The Land | 1 April 2011

“While foreign investment has been vital for the development of agriculture in Australia, in the last three years we have seen a ten fold increase. There has been a marked change in the activity by foreign companies from investment in agriculture to ownership and control of supply lines,” says Shadow Minister for Agriculture and Food Security, John Cobb. (Above: North West grain grower George Clift. Photo: Peter Lorimer)


PARLIAMENT has moved to quell some of the anxieties surrounding a perceived foreign buy-up of local land, last week passing a motion introduced by the Shadow Minister for Agriculture and Food Security, John Cobb, regarding foreign ownership of agricultural land and agribusiness.


“This motion gives Parliament the information needed for sensible safeguards. It will ensure the future of Australia’s food security and economic interests as they relate to foreign ownership,” said Mr Cobb.

“Our motion requires the Government through the Australian Bureau of Statistics and ABARE to collect much needed extra information relating to the levels of foreign ownership in Australia.

“The Productivity Commission will review the information and recommend safeguards for national food security, taking into account not only individual investments but the cumulative impact of foreign ownership.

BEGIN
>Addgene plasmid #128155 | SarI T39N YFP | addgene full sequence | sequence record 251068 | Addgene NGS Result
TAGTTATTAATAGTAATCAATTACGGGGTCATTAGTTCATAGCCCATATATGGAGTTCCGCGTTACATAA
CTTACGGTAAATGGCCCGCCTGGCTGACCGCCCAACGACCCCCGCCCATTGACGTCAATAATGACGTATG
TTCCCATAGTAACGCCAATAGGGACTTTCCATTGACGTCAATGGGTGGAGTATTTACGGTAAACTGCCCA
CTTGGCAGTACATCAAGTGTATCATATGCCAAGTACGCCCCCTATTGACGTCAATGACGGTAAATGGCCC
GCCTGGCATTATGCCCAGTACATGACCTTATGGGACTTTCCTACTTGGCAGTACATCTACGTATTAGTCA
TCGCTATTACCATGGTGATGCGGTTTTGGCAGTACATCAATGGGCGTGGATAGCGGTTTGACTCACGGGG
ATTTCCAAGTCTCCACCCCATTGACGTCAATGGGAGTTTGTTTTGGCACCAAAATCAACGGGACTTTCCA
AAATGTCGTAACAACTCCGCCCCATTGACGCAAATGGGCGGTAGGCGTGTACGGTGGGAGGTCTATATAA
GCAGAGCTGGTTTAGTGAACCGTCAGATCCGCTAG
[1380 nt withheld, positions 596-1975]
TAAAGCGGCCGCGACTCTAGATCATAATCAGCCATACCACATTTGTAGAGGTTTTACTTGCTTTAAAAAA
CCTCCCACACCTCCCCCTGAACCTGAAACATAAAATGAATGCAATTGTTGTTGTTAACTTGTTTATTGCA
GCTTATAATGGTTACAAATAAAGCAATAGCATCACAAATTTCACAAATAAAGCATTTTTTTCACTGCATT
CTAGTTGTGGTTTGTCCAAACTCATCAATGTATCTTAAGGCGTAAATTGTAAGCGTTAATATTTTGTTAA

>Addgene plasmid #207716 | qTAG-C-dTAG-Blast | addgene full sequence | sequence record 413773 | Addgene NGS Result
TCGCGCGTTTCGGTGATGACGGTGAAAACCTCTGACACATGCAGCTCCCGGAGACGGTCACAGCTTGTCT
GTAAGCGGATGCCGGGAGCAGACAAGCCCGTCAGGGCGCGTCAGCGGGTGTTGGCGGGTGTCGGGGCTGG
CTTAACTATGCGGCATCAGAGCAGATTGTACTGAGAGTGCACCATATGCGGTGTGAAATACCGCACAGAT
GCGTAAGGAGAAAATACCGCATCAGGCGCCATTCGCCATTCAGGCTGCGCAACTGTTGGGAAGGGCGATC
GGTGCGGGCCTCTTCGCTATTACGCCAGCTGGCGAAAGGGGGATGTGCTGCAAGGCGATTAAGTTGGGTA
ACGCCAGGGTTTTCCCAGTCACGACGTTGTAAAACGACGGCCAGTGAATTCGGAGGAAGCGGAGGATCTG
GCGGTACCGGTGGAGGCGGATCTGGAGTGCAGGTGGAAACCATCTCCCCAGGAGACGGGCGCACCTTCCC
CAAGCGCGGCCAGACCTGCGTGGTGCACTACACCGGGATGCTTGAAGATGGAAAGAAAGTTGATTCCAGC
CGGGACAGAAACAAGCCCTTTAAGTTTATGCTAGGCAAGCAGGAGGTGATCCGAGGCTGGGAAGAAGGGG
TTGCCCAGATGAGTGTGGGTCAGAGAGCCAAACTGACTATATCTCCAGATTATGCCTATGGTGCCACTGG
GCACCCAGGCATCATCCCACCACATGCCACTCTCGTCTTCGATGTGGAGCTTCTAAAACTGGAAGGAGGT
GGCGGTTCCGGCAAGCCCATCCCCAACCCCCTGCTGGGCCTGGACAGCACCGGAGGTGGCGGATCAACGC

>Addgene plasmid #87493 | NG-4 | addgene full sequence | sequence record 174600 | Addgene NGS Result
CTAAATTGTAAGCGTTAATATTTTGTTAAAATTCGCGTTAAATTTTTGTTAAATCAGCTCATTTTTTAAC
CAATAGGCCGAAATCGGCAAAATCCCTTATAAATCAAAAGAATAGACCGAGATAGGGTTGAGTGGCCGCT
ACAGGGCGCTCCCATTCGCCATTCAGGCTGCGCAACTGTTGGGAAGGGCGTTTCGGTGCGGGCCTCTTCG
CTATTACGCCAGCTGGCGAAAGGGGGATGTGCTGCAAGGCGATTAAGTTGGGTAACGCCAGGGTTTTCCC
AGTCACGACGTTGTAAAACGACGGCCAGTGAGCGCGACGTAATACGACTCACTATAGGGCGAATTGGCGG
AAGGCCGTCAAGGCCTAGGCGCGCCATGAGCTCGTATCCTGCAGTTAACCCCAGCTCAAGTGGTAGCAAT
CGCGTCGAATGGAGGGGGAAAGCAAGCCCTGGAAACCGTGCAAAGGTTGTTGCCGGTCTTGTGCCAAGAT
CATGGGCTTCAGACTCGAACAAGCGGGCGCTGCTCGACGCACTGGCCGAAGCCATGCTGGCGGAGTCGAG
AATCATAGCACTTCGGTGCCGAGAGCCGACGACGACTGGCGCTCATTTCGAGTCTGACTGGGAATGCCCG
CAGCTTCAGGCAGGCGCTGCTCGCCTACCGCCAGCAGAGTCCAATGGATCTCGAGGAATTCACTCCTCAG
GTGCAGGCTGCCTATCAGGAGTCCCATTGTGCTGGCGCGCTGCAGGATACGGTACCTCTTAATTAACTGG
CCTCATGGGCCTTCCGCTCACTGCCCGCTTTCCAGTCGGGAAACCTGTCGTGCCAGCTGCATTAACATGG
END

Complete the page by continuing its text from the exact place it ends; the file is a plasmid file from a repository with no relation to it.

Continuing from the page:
“While foreign investment has been vital for the development of agriculture in Australia, in the last three years we have seen a ten fold increase. There has been a marked change in the activity by foreign companies from investment in agriculture to ownership and control of supply lines.”

Mr Cobb said, “The buy-out of our agribusiness will increase as the world’s population is estimated to grow to over 9 billion by 2050. Other countries are already preparing for tighter food supplies by strategically buying into world-wide agricultural supply chains.

“The current rules for foreign investment are outdated and do not address food security. This will not protect our grain industry from foreign control.

“At present the Foreign Investment Review Board is required to investigate agricultural investments above the $231 million trigger. This would almost never activate a review of land purchases and can be too high for some agribusinesses.

“An example of the threat to our farming industries is the buy-out of dairy cooperatives. This has shown that the short-term financial gain to individual members is outweighed by long-term impacts, such as reduced farm gate prices though loss of market power.

“The Labor government has long tried to dodge this important issue but the Coalition has forced them to act by direction of the Parliament.

“Foreign investment has been excellent for agriculture and will continue to be vital. However we need safeguards to ensure our national interest comes first.

“Supply lines must not be controlled by foreign companies or foreign governments.” Mr Cobb said.